WHEN one thinks of manufacturing, it is often the conventional image of production operators that comes to mind — each at a designated place in the assembly line, concentrating on labour-intensive task-based activities.
However, manufacturing is more than transforming raw materials into products. It involves manufacturing engineering, which requires the ability to plan the practices of manufacturing; conduct research and develop tools, processes, machines and equipment; as well as integrate the facilities and systems for producing quality products at optimum expenditure.
With the Fourth Industrial Revolution (IR4.0) taking place, Universiti Teknikal Malaysia Melaka (UTeM) Faculty of Manufacturing Engineering dean Associate Professor Dr Zamberi Jamaludin said manufacturing or production engineering is experiencing change as real production merges with the virtual world.
“Technologies like the Internet of Things, data analytics and artificial intelligence have brought a revolution to the industry. Here, information technology is incorporated into the production processes, hence all conventional systems communicate with one another in an intelligent way,” he said.
“Previously, when there was a change in (production) demand, any process change in an assembly line was hard to implement. Now with machines communicating with each other as well as the manager and planner, changes can be made through programming with the use of sensors and RFID (radio-frequency identification) chips so that the production line won’t be interrupted,” Zamberi said.
“In Malaysia, those implementing these elements are multinational companies like Siemens. To be at that level, we must have a skilled workforce.
“But to make this happen, knowledge in advanced manufacturing must grow hand in hand with the industry’s desire to progress in tandem with the trends. Our manufacturing industry is still very much labour-intensive as it is concerned with foreign labours and issues they come with.
“If we can upgrade our expertise in the industry with a drive from companies to invest in new technologies that can be applied for their benefit, we can build local expertise for advanced manufacturing and skilled workforce. UTeM is willing to partner them in this process,” said Zamberi.
The manufacturing sector contributes between 20 and 30 per cent to the gross national product (GNP). Generally, as a nation’s manufacturing activity increases, it will improve the standard of living of its populace.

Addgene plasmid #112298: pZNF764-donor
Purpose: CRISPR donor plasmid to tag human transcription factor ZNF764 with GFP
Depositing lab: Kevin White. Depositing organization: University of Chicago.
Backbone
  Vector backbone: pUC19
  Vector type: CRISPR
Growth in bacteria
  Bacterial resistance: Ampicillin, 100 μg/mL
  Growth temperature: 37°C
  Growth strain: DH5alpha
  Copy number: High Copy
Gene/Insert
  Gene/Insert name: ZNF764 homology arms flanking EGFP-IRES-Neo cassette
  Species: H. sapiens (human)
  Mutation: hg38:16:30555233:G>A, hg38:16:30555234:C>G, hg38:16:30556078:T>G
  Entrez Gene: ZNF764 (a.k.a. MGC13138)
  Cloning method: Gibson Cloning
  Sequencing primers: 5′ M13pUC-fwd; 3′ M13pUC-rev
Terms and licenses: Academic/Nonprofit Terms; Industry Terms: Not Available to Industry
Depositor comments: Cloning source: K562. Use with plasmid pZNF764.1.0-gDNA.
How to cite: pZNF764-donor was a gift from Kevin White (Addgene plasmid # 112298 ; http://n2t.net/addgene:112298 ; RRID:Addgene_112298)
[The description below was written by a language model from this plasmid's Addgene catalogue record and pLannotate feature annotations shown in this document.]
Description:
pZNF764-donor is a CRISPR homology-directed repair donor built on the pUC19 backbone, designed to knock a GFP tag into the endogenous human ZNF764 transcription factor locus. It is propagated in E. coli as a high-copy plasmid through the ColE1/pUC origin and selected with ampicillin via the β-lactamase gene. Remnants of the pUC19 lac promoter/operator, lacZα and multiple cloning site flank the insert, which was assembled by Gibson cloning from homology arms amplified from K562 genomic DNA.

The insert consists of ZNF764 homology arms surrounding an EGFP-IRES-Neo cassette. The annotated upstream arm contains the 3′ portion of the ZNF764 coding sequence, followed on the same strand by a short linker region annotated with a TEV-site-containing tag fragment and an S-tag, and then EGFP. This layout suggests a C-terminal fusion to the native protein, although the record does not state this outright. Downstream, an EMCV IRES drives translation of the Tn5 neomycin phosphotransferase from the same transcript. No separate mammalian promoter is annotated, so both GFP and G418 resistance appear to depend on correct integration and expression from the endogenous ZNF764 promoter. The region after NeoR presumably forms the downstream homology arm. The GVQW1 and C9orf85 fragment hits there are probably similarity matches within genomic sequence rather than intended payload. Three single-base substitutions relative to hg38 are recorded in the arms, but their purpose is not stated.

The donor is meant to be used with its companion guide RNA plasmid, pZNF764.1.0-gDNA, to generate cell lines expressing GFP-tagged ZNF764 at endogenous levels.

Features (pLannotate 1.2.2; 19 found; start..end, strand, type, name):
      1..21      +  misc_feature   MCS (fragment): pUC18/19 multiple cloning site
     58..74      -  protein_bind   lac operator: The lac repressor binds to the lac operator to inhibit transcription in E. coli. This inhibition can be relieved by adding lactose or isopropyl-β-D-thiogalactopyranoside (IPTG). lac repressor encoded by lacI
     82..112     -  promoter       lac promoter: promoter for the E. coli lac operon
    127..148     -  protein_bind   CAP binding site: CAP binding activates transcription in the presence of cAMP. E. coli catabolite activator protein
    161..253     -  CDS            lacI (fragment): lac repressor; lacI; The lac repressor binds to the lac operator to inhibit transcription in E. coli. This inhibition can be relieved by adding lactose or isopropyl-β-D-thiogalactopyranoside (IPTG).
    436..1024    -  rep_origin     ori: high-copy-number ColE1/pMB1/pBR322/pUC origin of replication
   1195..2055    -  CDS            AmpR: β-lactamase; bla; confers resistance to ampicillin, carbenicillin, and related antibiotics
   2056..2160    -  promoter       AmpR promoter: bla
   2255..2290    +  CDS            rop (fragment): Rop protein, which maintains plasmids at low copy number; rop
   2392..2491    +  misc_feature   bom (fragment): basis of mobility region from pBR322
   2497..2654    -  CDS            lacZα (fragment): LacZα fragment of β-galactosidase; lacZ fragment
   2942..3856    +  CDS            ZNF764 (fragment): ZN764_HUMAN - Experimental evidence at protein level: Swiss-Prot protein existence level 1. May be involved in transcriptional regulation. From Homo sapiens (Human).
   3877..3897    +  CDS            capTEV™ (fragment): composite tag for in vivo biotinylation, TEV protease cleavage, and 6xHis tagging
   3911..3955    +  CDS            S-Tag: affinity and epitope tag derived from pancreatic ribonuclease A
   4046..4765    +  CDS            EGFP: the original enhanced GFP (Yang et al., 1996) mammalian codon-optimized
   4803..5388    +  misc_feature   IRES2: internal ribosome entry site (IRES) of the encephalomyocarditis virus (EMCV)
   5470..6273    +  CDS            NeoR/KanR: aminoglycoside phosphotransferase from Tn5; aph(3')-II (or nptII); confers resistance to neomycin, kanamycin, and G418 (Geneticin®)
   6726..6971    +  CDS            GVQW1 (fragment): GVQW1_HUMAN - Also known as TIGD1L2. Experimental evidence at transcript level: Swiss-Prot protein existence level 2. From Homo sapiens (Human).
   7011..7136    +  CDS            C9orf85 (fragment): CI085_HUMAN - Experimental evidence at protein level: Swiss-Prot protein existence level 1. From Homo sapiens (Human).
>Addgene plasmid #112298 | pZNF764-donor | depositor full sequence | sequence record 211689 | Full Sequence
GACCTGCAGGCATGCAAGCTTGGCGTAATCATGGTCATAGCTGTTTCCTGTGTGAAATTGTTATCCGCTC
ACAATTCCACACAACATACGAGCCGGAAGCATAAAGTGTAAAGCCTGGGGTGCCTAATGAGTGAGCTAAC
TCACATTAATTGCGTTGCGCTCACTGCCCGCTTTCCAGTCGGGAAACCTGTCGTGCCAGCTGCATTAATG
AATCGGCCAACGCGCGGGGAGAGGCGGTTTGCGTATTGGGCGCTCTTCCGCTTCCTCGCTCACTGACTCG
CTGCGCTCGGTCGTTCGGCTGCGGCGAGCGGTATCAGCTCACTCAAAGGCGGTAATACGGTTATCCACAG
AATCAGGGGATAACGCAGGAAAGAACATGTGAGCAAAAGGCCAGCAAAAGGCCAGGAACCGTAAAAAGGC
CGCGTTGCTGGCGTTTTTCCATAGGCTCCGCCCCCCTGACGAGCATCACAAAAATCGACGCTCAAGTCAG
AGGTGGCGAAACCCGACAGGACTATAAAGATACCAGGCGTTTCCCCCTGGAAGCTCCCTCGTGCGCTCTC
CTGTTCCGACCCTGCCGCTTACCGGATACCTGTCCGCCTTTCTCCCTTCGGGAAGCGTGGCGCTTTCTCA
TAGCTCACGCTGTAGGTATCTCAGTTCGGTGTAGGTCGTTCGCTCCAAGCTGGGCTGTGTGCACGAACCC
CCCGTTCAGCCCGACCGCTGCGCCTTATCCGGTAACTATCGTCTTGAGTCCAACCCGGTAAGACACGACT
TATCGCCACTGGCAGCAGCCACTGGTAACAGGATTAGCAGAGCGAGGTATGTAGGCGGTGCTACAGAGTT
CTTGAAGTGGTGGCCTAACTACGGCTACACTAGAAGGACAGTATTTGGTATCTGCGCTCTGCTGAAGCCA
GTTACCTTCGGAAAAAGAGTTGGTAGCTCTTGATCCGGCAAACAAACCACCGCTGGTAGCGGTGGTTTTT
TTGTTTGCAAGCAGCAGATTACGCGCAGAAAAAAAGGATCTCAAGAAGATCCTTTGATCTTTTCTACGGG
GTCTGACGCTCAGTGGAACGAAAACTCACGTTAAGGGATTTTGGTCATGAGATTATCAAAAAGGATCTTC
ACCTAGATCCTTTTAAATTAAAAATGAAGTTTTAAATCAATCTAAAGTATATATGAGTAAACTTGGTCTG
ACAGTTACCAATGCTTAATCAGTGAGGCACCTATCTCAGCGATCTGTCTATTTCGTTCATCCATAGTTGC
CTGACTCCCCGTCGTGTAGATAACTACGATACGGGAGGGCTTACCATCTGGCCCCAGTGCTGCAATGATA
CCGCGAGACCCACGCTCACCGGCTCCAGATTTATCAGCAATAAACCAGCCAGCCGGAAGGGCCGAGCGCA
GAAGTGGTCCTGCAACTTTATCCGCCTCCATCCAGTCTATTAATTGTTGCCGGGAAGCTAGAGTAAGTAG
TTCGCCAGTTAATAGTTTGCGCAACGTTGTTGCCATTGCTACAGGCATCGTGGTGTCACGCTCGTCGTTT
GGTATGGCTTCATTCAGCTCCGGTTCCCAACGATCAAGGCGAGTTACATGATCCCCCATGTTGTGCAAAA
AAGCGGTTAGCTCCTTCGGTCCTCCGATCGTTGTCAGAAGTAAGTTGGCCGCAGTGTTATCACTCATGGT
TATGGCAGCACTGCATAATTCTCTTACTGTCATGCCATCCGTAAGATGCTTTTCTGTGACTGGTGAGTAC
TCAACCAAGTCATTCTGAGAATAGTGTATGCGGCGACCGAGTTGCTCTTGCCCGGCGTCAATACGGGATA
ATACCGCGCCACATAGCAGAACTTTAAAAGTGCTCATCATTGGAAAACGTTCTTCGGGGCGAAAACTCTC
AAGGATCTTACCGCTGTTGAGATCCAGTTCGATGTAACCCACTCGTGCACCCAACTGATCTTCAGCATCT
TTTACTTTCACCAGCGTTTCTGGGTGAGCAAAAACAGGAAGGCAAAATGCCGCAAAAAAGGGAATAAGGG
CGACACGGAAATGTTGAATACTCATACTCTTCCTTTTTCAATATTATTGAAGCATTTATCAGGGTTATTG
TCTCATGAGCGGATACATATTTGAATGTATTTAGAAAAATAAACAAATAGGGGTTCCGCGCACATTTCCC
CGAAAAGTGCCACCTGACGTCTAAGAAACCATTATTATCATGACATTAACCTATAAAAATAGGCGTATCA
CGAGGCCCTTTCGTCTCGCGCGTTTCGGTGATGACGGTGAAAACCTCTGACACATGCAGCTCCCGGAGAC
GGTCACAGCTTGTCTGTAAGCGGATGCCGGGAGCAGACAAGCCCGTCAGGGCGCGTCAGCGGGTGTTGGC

Priding itself as the only university with a dedicated faculty for manufacturing engineering in the country that was established in 2001, Zamberi said UTeM was working towards providing the workforce with the knowledge and skills, as well as new technologies that could boost the industry to become more competitive and propel the manufacturing sector to greater heights.
“Manufacturing engineering is a branch of engineering that requires knowledge, practical skills and experience to fully grasp, exploit and control all the engineering techniques in the manufacturing process and methods of producing products. This includes mechanical, and electrical and electronics engineering knowledge.
“It also requires aptitude to plan for manufacturing methods, as well as the ability to combine facilities and systems in the intention of producing cost-effective products more feasibly. Most recently, we have embedded elements in the forms of knowledge and skills that support the implementation of IR4.0 into the curriculum,” he said.
The academic programmes offered by UTeM include diploma and bachelor degrees in Manufacturing Engineering and Industrial Engineering, as well as post-graduate degrees, such as Master of Science, Master of Engineering, Doctor of Philosophy (PhD) and Engineering Doctorate.
“The Manufacturing Engineering Programme is developed to instil a strong engineering foundation so that graduates are proficient in solving manufacturing engineering-related problems. This will ensure graduates of manufacturing engineering can function effectively in their future career as a materials engineer, process engineer, design engineer, robotics engineer, industrial automation engineer and quality engineer,” said Zamberi.
In terms of research and development, he said the faculty worked with the industry through smart manufacturing collaborations.
“Among our industry partners in this area is German semiconductor company Infineon and Japanese multinational imaging product company Konica Minolta with which we have collaborations through UTeM’s Advanced Manufacturing Centre. Not only do these partnerships boost UTeM’s image, but they also give students opportunities to be exposed to industrial problems that require high-level thinking skills.
“Other than that, we invite top managers from the industry to give talks to encourage and inspire students. Our students will be up to date with the latest industrial trends and needs.”
Zamberi said there was a positive outlook in manufacturing engineering, particularly with the advent of IR4.0.
“With quality guaranteed education and excellent industrial linkages, UTeM hopes to make Malaysia a strong player in the field of smart manufacturing,” he said.